Working Of TouchscreenThere are three technologies in the touchscreen display these technologies are combined all on top of each other. When you felt and used a smartphone for the first time you just knew that you are holding something revolutionary, something different from all previous phones. These were not new technologies many devices used a tactile interface and color displays had already been the standard for most phones. Even toughened glass had been discovered in the 1800's but the innovative element was combining them seamlessly. One layer on top of another like magic.
Let's get into the layers of a touchscreen display, On the top, we have the protective glass. A lot of us have had a screen shatter but think about how many times you've dropped it and it hasn't, that's because of smartphones glass is over five times stronger than normal glass and before. The first iPhone showed up in 2007 the standard four cell phone screens was plastic and although plastic doesn't shatter it is very easily scratched.
Here's a quick analogy, imagine filling the backseat of a car with three average-sized people they fit snugly but if you push them they're still able to move. Now replace those three people with three football linebackers those linebackers are just flat-out stuck unable to move. It would take much more force to move those linebackers from their seats. This is the fundamental concept behind what makes toughened glass special. The atoms are compressed so it would take much more force for the glass to break.
Below the toughened glass is a projected capacitive touchscreen that senses the presence and location of conductive materials such as your fingertip. This touchscreen is composed of two transparent diamond grid patterns printed on polyester with an optically clear insulator in the middle. The diamond grid pattern is printed with a transparent material called Indium Tin Oxide or ITO which acts as a conductor. Let's take a closer look at how it works?
Suppose, we build a bunch of electrons on the blue diamond however because there is an insulator in the way the electrons cannot move. The electrons generate a negative electric field which causes a bunch of positive charges to build up on the yellow diamond. this is called a Capacitor. Now when we move a conductive material such as the tip of your finger close to this capacitor it disrupts the electric field which changes the number of positive charges that build up on the yellow diamond. The change in positive charges on the yellow diamond is measured and the processor registers this as a touch. The location of the touch is detected by scanning the charges or voltage along the blue diamonds, while actively measuring each yellow diamond column.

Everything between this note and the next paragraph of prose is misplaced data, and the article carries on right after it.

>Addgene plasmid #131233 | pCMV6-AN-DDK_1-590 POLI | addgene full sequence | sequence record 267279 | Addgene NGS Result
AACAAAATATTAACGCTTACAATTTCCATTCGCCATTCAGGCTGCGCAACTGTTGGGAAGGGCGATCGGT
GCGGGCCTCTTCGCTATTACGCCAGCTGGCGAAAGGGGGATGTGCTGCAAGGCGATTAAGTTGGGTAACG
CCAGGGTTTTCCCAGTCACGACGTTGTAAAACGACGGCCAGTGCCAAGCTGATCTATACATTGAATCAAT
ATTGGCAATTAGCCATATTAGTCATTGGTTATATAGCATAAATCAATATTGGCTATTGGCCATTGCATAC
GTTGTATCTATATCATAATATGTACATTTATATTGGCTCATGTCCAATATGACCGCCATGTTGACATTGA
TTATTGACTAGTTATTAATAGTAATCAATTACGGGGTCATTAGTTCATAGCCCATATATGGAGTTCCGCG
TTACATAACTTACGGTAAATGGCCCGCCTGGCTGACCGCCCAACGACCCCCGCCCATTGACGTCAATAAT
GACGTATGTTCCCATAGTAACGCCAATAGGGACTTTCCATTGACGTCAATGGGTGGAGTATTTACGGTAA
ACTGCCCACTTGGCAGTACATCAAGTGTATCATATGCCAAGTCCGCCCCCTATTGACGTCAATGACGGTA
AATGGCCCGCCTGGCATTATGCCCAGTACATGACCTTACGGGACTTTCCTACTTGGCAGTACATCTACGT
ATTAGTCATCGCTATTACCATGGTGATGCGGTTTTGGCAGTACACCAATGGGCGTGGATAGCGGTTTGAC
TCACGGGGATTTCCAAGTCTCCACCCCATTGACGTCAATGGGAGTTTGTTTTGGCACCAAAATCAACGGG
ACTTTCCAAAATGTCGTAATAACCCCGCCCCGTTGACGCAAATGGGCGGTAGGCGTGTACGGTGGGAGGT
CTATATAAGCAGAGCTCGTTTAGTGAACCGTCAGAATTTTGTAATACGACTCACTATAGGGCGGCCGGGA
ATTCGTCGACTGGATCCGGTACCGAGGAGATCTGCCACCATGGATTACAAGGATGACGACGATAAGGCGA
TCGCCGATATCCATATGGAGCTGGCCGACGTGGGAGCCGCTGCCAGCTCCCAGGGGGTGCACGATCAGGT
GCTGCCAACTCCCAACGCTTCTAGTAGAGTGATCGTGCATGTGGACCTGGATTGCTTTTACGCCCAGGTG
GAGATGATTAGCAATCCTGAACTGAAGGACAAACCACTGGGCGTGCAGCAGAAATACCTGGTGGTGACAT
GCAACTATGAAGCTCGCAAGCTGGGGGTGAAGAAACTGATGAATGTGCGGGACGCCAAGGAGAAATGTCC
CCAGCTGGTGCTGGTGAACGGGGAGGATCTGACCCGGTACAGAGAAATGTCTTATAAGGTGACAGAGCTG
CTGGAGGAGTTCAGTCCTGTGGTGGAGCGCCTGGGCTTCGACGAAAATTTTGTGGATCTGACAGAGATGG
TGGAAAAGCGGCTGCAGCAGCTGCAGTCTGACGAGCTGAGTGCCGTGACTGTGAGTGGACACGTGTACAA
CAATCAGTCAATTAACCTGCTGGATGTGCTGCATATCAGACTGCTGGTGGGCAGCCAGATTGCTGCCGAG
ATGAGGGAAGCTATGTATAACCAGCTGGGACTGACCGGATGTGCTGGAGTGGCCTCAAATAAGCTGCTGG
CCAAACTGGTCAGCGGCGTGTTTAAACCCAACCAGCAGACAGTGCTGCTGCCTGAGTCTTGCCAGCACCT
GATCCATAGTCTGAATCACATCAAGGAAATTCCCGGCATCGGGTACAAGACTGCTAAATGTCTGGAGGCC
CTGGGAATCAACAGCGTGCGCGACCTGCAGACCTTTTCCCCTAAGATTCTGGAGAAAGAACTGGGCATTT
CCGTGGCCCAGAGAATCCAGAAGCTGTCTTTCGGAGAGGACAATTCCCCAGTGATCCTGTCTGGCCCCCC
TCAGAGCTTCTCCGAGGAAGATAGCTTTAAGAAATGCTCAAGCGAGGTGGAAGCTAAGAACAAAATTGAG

Note that each row of blue diamonds is connected together also each column of yellow diamonds is connected. This setup makes a grid of blue columns and yellow rose just to clarify again. All of these components are made with transparent materials. Measuring each point requires too much circuitry so we only measure each column. The charge or voltage gets sent to each row in quick succession so the processor can register multiple touches at once.
Working Of OLEDBelow that is a display which uses LCD or OLED technology. While the LCD and the OLED display both produce high-quality images. Today we are going to focus on the OLED technology as it is the standard in most new smartphones. OLEDs stands for Organic Light-Emitting Diode, the high-resolution OLED display is what generates the high-quality images that we see whenever we look at our smartphone. In 2018, high-end phones can have over 3.3 million pixels that mean there are 10 million microscopic individually controls dimmable red green and blue lights in the palm of your hand. Take a moment and think about the engineering level required to control let alone design and manufacture that many microscopic lights.
OLED displays are composed of a massive grid of individual pixels and in each pixel is red, green and blue sub-pixel. Each sub pixels light intensity is controlled by a small thin film transistor that acts as a dimmer switch. There are many layers structures in each sub-pixel. Photons are produced in the sub-pixel by electrons that are driven from the negative to the positive terminal there is an emissive layer between negative and positive terminal. When they pass through the middle layer called the emissive layer photons are emitted through a release of energy. The compounds used to make up the emissive layer determines the color of the light emitted and the intensity of this light is dependent on how many electrons pass through.
This explanation is greatly simplified but the research engineering and science behind OLEDs is extensive. In fact, the 2014 Nobel Prize in Physics was awarded to three researchers for their discovery of efficient blue light-emitting diodes.
Let's summarize, on the bottom is an OLED display composed of up to 10 million EVP two little-colored light. On top of that is a transparent projected capacitive touchscreen that can sense one or multiple touches at a time and on top of that is strengthen to a glass that protects your screen from scratches and most Falls.